A new Cold War dawns for the Duck Dynasty
by Chris Zappone
A nice Washington Post opinion piece by Anne Applebaum on the prospects of a new cold war between the US on one side and China and Russia on the other. While she knocks down comparisons to the historical cold war, the piece focuses on the growing split between the US view and the views evident in Beijing and Russia.
We in the United States may not believe that we are engaged in an ideological struggle with anybody, but other people are engaged in an ideological struggle with us. We in the United States may not believe that there is any real threat to our longtime alliance structures in Europe and Asia, but other people think those alliances are vulnerable and have set out to undermine them.
She points out that while Russia and China aren’t coordinating their actions (and the Snowden affair could raise doubts about this claim), the elites in Moscow and Beijing share a dislike for liberal democracy and “are determined to prevent them from spreading to Moscow or Beijing.”
These same elites believe that Western media, Western ideas and especially Western capitalism — as opposed to state capitalism — pose a threat to their personal domination of their economies. They want the world to remain safe for their particular form of authoritarian oligarchy, and they are increasingly prepared to pay a high price for it.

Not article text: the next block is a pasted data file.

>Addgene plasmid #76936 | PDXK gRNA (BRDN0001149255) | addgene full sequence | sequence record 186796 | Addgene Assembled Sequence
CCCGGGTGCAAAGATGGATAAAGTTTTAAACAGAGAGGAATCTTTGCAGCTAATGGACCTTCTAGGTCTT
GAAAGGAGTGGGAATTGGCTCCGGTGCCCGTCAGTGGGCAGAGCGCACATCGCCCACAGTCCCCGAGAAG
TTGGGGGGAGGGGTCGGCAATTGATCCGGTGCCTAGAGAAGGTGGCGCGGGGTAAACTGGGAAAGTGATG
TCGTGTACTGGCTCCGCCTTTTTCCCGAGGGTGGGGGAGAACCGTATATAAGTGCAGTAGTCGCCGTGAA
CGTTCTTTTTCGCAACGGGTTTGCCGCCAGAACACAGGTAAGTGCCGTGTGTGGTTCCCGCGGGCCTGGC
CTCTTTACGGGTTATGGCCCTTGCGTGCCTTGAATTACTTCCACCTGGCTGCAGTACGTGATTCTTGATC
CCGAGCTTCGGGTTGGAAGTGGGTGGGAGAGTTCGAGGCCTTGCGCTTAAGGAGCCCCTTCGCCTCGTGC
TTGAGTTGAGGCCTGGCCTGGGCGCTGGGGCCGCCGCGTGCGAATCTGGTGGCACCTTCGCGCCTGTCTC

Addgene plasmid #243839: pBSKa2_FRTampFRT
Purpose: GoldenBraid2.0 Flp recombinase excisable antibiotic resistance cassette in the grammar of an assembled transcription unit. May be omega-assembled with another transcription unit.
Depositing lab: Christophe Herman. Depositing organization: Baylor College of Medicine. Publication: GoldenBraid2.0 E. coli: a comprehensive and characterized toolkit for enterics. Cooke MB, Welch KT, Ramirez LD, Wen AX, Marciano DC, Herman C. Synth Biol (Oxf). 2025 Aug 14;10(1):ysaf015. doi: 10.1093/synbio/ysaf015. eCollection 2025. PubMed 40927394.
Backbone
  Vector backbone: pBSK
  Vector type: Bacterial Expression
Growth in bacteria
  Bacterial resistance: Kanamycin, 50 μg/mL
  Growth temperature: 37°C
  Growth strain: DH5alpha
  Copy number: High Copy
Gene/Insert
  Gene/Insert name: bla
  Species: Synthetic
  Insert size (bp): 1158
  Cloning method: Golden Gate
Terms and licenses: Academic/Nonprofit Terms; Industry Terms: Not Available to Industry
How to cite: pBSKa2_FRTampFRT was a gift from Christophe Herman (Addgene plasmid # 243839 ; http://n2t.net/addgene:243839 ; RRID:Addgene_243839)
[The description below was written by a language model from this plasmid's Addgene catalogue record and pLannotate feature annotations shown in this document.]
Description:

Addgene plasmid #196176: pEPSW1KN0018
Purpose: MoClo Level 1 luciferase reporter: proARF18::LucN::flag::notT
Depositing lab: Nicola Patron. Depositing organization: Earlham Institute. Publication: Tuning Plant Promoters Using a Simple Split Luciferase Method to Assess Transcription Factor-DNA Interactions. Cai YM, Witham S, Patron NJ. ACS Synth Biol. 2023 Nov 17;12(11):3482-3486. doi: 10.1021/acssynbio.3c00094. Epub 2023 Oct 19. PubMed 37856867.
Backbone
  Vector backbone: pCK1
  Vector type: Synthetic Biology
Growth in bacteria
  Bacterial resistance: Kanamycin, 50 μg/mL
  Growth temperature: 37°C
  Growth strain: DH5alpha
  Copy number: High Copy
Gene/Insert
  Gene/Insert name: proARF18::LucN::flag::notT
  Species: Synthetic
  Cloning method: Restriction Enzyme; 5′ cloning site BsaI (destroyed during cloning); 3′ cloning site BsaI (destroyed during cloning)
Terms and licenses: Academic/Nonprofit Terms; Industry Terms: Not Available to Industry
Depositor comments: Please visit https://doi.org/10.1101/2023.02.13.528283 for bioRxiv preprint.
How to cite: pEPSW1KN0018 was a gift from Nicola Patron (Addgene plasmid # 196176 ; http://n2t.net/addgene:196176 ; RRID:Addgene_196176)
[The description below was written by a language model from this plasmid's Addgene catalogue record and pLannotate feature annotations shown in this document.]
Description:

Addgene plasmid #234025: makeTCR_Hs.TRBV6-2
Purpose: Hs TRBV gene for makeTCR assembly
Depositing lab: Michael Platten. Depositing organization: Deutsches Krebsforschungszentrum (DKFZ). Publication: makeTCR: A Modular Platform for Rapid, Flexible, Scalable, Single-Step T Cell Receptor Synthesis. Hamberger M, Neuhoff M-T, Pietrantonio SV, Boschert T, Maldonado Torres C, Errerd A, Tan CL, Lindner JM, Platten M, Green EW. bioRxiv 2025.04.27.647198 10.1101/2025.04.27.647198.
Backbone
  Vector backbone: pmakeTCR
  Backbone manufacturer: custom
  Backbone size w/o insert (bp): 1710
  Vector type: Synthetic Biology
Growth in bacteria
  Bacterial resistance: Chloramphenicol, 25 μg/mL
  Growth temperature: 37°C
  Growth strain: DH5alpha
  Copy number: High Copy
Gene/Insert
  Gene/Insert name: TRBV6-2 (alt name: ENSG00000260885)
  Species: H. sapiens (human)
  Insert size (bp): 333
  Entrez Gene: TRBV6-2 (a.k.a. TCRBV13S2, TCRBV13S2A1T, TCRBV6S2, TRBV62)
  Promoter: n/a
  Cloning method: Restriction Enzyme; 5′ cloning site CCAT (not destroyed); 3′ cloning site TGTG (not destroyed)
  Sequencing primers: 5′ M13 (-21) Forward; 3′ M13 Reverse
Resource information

I would argue that it’s not so much western capitalism but western political and social values that threaten the Chinese and Russian order. I think both China and Russia would be happy to have Western-style capitalism if it brought no risk of undermining the political order. In other words, China and Russia would embrace an economic system that could create a game-changing social media companies such as Myspace, Facebook and now Twitter without game changing consequences, like Obama’s win of the White House in 2008, which was largely made possible by organizing and outreach conducted on social media. While Obama’s reception has been rocky for some, Americans by and large respect the outcome of the election.
The WaPo piece ties together a number of events, many of which would have eluded many American readers, including the targeting of Western journalists in Beijing and Russia’s move to swing Ukraine back into its orbit. But Applebaum concludes on a startling note, that justifies reading this piece, printing it out, and putting on the fridge door.
We spent the 1990s enjoying the fruits of post-Cold War prosperity, the early 2000s fighting the war on terrorism. We are intellectually, economically and militarily unprepared to contemplate Great Power conflict, let alone engage in the hard work of renewing alliances and sharpening strategy. But History is back, whether we want it to be or not. Happy New Year.
Beijing (and Moscow) have been sending messages to the West about their impatience with the post-Cold War order for some time. The immediate question, of course, is, does this message rise about the rancor that has gripped US domestic politics in the past two decades. The division in the US is seemingly endless, and like the recent flap over the Duck Dynasty, focused on controversies that are full of sound and fury but often with little at stake. The US is itself a sort of Duck Dynasty – powerful yet parochial at heart, like the subject of the show. Can this country recognize ideological foes beyond its own borders? That’s the big question. At least someone in the US mainstream media is asking.